The trend is being driven mostly by long-term demographic changes, including higher rates of education and labor force participation dating back to the 1960s women's movement. Today, women are more likely than men to hold bachelor's degrees, and they make up nearly half — 47 percent — of the American workforce.
But recent changes in the economy, too, have played a part. Big job losses in manufacturing and construction, fields that used to provide high pay to a mostly male workforce, have lifted the relative earnings of married women, even among those in mid-level positions such as teachers, nurses or administrators. The jump in working women has been especially prominent among those who are mothers — from 37 percent in 1968 to 65 percent in 2011 — reflecting in part increases for those who went looking for jobs to lift sagging family income after the recent recession.
At the same time, marriage rates have fallen to record lows. Forty percent of births now occur out of wedlock, leading to a rise in single-mother households. Many of these mothers are low-income with low education, and more likely to be black or Hispanic.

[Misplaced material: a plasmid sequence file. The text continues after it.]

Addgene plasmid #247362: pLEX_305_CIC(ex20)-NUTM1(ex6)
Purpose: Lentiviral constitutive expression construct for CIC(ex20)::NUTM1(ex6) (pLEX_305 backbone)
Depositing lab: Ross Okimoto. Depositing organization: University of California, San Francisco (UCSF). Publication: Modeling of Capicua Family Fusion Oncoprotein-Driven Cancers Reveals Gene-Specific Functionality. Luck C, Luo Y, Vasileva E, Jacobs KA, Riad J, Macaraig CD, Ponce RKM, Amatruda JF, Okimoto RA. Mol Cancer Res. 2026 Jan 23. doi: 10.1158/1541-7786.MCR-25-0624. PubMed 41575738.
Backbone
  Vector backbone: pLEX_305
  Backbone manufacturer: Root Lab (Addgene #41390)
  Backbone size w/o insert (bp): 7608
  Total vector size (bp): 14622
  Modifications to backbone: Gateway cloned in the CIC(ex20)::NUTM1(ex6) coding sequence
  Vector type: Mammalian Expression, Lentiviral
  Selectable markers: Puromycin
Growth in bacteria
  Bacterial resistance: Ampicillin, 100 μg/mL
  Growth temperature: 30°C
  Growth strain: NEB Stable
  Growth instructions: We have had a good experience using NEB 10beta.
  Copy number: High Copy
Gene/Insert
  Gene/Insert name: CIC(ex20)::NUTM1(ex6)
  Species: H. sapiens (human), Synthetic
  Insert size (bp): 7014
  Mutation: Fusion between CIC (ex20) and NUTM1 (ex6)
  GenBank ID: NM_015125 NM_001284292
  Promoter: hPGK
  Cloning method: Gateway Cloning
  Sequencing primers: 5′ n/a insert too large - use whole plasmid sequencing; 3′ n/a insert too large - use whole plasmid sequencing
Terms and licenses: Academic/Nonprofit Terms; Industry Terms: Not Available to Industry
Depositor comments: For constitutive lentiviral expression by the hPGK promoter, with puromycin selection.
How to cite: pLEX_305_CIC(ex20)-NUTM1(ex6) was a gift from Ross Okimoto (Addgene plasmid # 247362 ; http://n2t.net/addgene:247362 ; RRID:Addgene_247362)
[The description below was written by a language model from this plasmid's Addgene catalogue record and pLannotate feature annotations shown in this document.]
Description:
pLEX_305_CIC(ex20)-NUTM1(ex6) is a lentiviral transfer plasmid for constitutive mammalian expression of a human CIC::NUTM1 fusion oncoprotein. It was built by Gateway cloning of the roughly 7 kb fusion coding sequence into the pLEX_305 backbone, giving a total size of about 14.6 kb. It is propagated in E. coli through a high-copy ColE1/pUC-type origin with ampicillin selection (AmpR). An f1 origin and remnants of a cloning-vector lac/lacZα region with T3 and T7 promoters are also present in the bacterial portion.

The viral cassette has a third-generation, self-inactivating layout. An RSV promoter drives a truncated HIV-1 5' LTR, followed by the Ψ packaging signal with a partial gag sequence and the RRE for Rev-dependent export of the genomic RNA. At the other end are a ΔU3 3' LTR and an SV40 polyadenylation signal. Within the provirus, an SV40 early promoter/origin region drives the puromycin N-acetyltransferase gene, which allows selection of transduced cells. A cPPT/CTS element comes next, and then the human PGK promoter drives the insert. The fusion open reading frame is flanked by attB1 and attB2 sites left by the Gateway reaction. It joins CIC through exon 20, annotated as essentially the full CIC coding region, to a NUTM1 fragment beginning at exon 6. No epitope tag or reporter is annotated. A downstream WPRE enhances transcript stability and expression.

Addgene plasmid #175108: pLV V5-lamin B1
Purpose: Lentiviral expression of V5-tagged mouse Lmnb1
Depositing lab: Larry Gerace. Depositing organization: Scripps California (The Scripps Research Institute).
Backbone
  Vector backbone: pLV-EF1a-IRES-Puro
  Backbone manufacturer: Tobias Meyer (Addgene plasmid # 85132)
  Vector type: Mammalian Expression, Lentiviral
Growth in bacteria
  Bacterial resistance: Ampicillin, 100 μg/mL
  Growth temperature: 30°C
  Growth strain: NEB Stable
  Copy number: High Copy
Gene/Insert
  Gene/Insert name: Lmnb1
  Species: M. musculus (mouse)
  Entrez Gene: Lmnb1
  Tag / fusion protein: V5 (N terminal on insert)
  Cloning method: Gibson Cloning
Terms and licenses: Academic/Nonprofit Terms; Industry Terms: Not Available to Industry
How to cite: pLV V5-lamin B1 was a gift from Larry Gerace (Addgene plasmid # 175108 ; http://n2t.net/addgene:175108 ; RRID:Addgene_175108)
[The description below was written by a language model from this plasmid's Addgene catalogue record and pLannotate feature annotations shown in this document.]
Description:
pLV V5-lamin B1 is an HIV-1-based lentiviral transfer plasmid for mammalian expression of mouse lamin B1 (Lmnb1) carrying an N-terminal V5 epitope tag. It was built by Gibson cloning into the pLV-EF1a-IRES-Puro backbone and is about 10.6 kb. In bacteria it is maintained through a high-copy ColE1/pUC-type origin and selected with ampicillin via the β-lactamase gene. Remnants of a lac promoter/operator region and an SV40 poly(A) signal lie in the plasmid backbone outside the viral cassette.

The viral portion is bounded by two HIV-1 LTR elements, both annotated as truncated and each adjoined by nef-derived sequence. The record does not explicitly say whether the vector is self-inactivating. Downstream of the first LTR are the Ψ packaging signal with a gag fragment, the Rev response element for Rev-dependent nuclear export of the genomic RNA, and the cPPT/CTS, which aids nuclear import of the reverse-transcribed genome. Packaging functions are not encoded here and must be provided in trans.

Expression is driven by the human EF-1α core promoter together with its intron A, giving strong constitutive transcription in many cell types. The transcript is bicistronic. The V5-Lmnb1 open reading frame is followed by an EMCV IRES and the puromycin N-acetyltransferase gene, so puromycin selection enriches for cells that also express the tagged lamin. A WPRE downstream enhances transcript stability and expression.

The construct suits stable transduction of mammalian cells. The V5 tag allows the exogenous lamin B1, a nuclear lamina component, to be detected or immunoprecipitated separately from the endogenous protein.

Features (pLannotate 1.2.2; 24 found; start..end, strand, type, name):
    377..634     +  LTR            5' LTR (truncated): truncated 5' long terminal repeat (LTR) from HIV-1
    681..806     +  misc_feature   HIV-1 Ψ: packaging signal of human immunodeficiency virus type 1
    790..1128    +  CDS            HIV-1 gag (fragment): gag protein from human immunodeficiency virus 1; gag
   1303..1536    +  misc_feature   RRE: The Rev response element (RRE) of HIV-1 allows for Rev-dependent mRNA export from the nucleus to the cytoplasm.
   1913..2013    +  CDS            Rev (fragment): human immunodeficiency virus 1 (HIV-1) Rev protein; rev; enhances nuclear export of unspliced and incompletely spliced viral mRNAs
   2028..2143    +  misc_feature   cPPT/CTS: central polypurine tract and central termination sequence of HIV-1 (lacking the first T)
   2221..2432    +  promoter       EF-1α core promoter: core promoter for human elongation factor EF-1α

In all, 13.7 million U.S. households with children under age 18 now include mothers who are the main breadwinners. Of those, 5.1 million, or 37 percent, are married, while 8.6 million, or 63 percent are single. The income gap between the families is large — $80,000 in median family income for married couples vs. $23,000 for single mothers.
Both groups of breadwinner moms — married and unmarried — have grown sharply.
Among all U.S. households with children, the share of married breadwinner moms has jumped from 4 percent in 1960 to 15 percent in 2011. For single mothers, the share has increased from 7 percent to 25 percent.